Jon Solomon has an excellent breakdown of junior college recruiting in advance of Signing Day, including this bit from ESPN’s Tom Luginbill about the upcoming increased junior college standards:

“Junior college football is in big trouble if they move forward with this and coaches are livid over this,” ESPN recruiting analyst Tom Luginbill said. “They’re asking these guys to make more progress than the normal admitted student. Schools are going to have to transition away from junior college, or be sure you’re pursuing players who you think are every bit the student as they are athlete.”

It is a little late to wonder if the NCAA will be “going forward” with the new standards, seeing as they were enacted in August 2011 and apply to recruits who started college in Fall 2012. Especially when making sure that players are “every bit the student as they are athlete” is exactly the NCAA’s point.

Requiring a 2.500 GPA, the centerpiece of the changes, will cause a few kids who might have been eligible to not be eligible. And yes, some of them will be out of options in Division I, since their judo eligibility (and thus their juco scholarships) may be up. But between athletes being able to hit higher bars if you set them and the “by any means necessary” tricks people are still worried about, the vast majority of athletes will reach the 2.500 benchmark.

The biggest impact of the increased GPA for transfers will actually be felt in conjunction with the new initial eligibility rules. One fear is that the NCAA’s academic redshirt concept will not be used, and the new higher standards will become de facto admissions standards. That means the higher standards would end up denying some athletes a chance to play in Division I and attend a Division I university, even though they are not designed to do that.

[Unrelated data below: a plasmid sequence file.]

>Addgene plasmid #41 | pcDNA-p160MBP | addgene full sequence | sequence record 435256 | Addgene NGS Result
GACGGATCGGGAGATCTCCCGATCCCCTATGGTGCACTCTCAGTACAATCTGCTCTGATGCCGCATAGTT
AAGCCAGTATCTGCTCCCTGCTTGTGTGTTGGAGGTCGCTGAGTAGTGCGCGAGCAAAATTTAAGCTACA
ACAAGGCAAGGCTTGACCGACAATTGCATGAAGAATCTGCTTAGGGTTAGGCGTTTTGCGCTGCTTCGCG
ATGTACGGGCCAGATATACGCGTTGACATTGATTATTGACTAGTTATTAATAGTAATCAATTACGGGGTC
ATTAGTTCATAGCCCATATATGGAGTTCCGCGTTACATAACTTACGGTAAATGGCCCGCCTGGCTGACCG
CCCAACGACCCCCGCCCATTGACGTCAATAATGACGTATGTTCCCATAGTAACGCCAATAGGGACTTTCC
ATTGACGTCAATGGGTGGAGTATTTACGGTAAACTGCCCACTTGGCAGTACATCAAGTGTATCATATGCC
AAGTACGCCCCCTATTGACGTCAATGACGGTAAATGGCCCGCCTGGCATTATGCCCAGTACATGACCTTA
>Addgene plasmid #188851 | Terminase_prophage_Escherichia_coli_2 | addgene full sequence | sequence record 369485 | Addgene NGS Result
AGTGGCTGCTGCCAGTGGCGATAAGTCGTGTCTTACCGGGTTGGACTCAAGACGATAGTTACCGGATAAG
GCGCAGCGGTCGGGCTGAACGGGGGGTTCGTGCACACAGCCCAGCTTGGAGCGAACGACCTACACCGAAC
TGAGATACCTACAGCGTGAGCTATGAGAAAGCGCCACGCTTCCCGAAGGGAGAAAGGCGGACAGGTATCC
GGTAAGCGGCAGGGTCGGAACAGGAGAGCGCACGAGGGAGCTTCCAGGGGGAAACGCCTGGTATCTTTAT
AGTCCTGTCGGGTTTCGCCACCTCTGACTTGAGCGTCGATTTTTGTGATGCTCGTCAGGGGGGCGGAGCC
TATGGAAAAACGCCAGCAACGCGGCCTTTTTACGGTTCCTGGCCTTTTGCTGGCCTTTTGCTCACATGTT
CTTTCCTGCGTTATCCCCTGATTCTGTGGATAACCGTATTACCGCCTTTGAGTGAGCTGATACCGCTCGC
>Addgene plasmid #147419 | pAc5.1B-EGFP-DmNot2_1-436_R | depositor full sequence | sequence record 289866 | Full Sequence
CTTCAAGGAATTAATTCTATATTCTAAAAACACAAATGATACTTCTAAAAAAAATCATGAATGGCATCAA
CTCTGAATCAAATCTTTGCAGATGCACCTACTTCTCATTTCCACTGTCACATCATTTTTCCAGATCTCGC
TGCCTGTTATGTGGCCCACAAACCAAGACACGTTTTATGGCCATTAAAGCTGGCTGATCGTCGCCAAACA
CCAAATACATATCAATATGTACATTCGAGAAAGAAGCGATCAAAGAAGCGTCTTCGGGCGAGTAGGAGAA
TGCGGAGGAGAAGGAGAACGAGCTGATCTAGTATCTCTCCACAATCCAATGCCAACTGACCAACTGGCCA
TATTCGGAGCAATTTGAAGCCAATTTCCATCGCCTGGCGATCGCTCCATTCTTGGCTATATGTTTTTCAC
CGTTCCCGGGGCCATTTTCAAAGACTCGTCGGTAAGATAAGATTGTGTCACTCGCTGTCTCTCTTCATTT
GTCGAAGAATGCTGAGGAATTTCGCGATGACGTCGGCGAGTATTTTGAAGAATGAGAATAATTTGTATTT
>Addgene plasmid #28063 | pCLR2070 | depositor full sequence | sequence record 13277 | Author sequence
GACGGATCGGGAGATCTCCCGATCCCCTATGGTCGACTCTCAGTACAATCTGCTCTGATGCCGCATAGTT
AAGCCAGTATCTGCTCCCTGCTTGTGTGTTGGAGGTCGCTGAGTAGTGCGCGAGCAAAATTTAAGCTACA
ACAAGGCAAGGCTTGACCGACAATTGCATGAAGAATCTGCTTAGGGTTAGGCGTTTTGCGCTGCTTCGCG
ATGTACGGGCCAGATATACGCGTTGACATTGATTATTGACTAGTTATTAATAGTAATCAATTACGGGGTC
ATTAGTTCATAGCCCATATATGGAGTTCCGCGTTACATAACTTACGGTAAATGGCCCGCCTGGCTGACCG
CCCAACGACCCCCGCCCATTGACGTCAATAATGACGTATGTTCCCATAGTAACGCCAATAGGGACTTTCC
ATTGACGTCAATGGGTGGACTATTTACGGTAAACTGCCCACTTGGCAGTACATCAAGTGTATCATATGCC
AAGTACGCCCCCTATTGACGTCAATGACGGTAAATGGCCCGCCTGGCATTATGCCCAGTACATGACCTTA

But with the higher requirements for junior college transfers, perhaps coaches will be more reluctant to send academic redshirts to a junior college rather than carry them on scholarship for a year. The thought may be that the risk is too great without the academic support that Division I athletes receive, not to mention that the athlete could be recruited away while at the junior college.

All of these rules fit together, at least in theory. With the higher initial eligibility standards, athletes should be better prepared for college. Those that were barely making it will need to spend a year focused on school rather than playing immediately. Those that do not will have more work to put in at the junior college level, just like their counterparts had more work to put in at the high school level.

The biggest problem is actually a rule that did not pass from a couple of years ago, that would have allowed for an extra year of remediation that does not affect an athlete’s eligibility. That “academic year of readiness” concept, along with the new rules, would give athletes a number of chances to demonstrate they are prepared for college.

Pac 12 Breakout player-Jacob Alsadek.